One of the Best Internet Guides for Realtors: “Rule the Web–How To Do Anything And Everything On The Internet-Better, Faster, Easier”


This past summer’s Inman Blogger’s Connect conference in beautiful San Francisco was a huge success for many reasons. One of the best sources of information came as a gift from Brad Inman at the end of the conference. The gift was Mark Frauenfelder’s , founder of boingboing, book “Rule the Web: How To Do Anything And Everything On The Internet-Better, Faster, Easier.” This book is a veritable treasure chest of information, tips, and strategies to help any Realtor understand and utilize the web successfully. At $14.95, with 392 jammed packed pages of information, it is easily the most valuable document, for the least amount of money any Realtor can buy.

The following is a short overview of just a few of the topics covered:

1. Creating and Sharing: Blogs, Wikis, Social Networking, Video and more.

2. How to search and browse on Google: Many of the tips are very useful. An example “How Can I Find Someone’s Phone Number Even If It’s Unlisted? The answer according to Mark can be found at

3. Wireless Computing with valuable information for staying connected during travel, cell phones and other devices.

4. Tips are a big part of the Value of this book. Mark devotes an entire section to Tips from top notch bloggers. This information alone is worth the price of the book.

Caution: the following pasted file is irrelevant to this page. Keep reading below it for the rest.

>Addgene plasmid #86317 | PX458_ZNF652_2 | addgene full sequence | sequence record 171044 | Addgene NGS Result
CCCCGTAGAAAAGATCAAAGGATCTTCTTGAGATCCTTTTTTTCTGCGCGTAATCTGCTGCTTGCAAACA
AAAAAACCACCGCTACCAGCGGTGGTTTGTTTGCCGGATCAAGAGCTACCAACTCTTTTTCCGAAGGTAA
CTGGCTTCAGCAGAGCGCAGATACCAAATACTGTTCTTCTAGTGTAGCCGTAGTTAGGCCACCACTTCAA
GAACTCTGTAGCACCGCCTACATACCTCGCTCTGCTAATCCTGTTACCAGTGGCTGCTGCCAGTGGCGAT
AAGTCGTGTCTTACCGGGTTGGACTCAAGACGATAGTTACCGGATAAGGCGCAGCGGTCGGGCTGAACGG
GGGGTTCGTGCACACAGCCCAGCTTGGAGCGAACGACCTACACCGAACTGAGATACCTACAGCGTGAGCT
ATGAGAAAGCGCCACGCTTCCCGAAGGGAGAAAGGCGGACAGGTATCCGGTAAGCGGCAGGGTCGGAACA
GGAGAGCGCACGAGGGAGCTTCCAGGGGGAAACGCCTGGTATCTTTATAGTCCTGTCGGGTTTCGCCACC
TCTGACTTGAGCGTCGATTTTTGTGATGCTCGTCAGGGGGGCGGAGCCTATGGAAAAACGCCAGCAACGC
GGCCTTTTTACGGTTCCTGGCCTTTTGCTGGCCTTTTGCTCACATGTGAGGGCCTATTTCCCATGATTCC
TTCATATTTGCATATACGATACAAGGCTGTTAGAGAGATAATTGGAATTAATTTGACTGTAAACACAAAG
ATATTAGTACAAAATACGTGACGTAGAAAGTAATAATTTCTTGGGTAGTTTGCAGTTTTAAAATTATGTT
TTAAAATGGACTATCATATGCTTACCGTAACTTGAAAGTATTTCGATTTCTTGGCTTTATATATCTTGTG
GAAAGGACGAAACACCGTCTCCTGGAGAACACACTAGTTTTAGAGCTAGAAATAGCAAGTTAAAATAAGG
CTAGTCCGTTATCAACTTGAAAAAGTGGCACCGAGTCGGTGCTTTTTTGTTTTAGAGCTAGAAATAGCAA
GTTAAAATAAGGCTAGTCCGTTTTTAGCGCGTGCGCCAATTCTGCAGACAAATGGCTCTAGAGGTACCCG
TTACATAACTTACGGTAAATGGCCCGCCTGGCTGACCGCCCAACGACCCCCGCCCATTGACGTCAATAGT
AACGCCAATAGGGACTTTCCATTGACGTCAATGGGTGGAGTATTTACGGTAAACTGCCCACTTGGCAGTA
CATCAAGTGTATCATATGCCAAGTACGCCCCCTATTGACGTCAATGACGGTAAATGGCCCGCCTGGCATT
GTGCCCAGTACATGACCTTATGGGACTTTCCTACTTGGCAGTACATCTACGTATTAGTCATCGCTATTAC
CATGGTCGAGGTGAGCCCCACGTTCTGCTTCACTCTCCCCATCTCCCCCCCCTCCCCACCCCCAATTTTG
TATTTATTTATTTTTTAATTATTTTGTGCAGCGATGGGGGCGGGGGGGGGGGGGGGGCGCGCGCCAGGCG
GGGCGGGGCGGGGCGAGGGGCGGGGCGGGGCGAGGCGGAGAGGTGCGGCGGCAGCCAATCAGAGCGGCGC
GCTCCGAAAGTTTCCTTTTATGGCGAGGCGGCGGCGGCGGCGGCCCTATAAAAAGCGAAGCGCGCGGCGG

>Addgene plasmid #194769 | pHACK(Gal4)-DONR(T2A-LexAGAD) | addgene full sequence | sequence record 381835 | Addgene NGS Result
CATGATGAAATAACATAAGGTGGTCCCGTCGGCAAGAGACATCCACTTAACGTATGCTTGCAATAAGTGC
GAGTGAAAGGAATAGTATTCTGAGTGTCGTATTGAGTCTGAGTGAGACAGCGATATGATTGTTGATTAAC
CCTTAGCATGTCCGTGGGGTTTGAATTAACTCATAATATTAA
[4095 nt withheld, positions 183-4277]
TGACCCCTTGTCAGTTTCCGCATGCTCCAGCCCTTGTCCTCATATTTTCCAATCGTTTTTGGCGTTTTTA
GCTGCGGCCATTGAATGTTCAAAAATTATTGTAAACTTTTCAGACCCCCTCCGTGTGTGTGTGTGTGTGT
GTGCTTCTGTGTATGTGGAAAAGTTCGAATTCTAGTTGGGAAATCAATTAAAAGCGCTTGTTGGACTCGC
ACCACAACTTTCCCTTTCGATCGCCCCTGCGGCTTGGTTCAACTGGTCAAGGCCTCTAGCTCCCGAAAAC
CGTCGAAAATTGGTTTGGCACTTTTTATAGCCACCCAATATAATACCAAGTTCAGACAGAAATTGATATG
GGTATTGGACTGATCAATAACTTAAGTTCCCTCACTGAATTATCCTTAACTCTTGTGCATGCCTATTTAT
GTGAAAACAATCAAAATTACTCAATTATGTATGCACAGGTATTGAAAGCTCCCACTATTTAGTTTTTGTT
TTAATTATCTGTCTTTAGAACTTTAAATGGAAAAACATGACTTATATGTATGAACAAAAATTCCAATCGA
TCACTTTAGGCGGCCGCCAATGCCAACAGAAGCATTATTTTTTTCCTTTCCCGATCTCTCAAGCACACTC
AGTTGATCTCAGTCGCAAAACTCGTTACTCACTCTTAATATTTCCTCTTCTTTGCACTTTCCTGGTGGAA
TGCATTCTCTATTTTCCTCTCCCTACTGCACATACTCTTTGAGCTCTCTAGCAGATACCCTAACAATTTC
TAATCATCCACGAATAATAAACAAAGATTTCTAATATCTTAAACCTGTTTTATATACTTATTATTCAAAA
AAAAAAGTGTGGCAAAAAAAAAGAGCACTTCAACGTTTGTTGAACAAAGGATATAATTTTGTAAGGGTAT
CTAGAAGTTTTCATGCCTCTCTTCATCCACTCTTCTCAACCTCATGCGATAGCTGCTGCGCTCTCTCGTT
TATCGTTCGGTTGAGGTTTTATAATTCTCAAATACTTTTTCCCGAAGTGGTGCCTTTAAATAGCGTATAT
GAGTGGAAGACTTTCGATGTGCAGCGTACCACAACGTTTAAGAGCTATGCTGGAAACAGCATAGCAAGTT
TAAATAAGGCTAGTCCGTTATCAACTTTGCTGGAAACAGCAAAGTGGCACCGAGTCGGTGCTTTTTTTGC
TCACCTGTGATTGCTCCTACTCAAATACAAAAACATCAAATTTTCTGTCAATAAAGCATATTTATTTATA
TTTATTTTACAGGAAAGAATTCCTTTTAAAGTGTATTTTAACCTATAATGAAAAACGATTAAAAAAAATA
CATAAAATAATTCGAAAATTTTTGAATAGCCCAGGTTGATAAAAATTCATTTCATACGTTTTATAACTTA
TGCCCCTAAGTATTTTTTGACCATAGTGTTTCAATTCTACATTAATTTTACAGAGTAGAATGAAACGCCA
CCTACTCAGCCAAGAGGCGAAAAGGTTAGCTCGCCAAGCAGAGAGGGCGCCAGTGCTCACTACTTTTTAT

5. How to use translation software to convert your pages to another language. This is a burgeoning area in diverse areas such as the San Francisco Bay Area. Realtors willing to embrace translation of their web site or blog site into other foreign languages often find a very enthusiastic audience that is under serviced and eager to learn more information not available to them.

6. Podcasting is rich with information. Tips covered are what is a Podcast, how to listen to them, how to record a Podcast and how to broadcast a “live” podcast so that people can actually call into the podcast show!

This is just a brief description of the richness and importance of information contained in this book. The best part about the book is that it is very approachable for the non-technology person. Frauenfelder makes sense of the mundane, demystifies the mystical, and gives the reader plenty of examples of the value of his tips.